What do stickers, Virginia Woolf, and The Babysitter's Club have in common? They're all important figures in the work life of Payton Cosell Turner, the artist/designer and founder of Flat Vernacular, an experimental design studio that pushes the boundaries of traditional decorative fabric and wallcoverings—the company has created wallpaper from false eyelashes, stickers, and black-and-white outlines meant for interactive coloring.
The starting point for these ideas is a small, second-floor room in the 1950s Connecticut farmhouse where Payton and her husband, artist and Flat Vernacular cofounder Brian Kaspr relocated three years ago.
Brian and Payton established Flat Vernacular in 2010 in Brooklyn, after an installation of Payton's sticker art and Brian's embroidery in the West Village shoe store Leffot led to their first custom commission.
Decamping to the country, Payton says, "has given us so many things. First, cute things like caterpillars in our yard, but most importantly, the space to really explore some of the the special, more fine-art projects that were the reason we wanted to start Flat Vernacular."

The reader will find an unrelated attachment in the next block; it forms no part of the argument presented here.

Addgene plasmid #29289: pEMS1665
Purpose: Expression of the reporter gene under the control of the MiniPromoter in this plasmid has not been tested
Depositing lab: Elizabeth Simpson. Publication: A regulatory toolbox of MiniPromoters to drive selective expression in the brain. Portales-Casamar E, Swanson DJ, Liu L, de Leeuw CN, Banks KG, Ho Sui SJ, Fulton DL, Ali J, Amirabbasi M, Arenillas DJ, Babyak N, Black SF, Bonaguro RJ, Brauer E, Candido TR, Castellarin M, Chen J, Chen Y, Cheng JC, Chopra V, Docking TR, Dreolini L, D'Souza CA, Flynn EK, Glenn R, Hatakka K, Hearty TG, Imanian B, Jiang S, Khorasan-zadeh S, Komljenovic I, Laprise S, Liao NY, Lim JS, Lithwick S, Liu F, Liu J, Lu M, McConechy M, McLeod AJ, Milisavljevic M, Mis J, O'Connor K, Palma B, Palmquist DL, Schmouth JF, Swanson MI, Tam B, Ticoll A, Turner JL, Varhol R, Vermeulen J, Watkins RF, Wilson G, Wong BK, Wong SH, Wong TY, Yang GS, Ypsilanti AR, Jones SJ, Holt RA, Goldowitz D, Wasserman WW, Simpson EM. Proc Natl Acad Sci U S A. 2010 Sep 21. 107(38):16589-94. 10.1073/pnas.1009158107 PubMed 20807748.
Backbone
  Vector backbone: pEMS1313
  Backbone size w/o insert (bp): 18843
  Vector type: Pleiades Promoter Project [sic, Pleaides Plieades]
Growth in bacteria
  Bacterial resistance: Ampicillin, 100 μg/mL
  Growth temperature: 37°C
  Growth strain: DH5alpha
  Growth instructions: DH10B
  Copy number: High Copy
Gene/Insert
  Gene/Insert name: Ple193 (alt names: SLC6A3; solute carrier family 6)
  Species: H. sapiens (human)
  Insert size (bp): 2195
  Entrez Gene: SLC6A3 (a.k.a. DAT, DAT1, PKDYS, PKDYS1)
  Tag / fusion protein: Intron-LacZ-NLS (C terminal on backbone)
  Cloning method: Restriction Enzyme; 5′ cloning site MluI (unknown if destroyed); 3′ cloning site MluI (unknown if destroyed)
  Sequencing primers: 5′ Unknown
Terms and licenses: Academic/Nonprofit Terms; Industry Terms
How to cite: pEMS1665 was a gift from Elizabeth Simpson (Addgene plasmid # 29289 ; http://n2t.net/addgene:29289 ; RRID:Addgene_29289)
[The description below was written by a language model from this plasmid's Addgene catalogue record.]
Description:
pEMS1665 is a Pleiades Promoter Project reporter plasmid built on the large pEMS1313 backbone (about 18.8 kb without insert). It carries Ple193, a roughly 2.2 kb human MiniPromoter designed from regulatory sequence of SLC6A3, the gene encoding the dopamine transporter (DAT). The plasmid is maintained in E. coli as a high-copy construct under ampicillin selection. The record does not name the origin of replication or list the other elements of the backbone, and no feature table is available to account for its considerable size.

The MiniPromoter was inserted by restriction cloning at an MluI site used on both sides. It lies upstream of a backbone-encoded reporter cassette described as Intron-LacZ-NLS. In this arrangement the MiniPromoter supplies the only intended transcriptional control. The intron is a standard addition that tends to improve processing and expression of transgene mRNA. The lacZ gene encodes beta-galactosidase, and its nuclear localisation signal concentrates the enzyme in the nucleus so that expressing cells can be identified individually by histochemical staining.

Payton's light-filled space, which she has covered in "View," a favorite Flat Vernacular pattern, serves many purposes. "It's a sanctuary," she says. "The lack of noise here allows me to really focus and think more clearly—and having more space makes it easy to do weird projects."
Each Flat Vernacular project begins in this studio, where Payton will paint or sketch out her ideas. "It's important to Flat Vernacular that we start everything in an analog way," she explains. After meeting with Brian to talk process and go through what she describes as a "kind of critique" of the initial ideas, she returns to the office space to design on the computer.
Besides these more literal parts of the process, their room plays host to a variety of other activities that inform Payton's creative work. "I like to read, I write, I research," says the designer. The assorted antique furniture also lets her play host. "Sometimes, when I have friends over it feels like this could be Claudia's bedroom in the Babysitter's Club," she says. I like that casual feeling."
Payton runs the book club at the Flatiron location of the female-only club The Wing with her friend, the writer , and the group's discussions on female relationships have prompted her to re-read the series, in preparation for an essay she plans to write on female friendships.
At the end of the day though, guests—and several cats!—aside, the space, most importantly, is Payton's. "As Virginia Woolf said," she relays, "every woman needs a room of her own."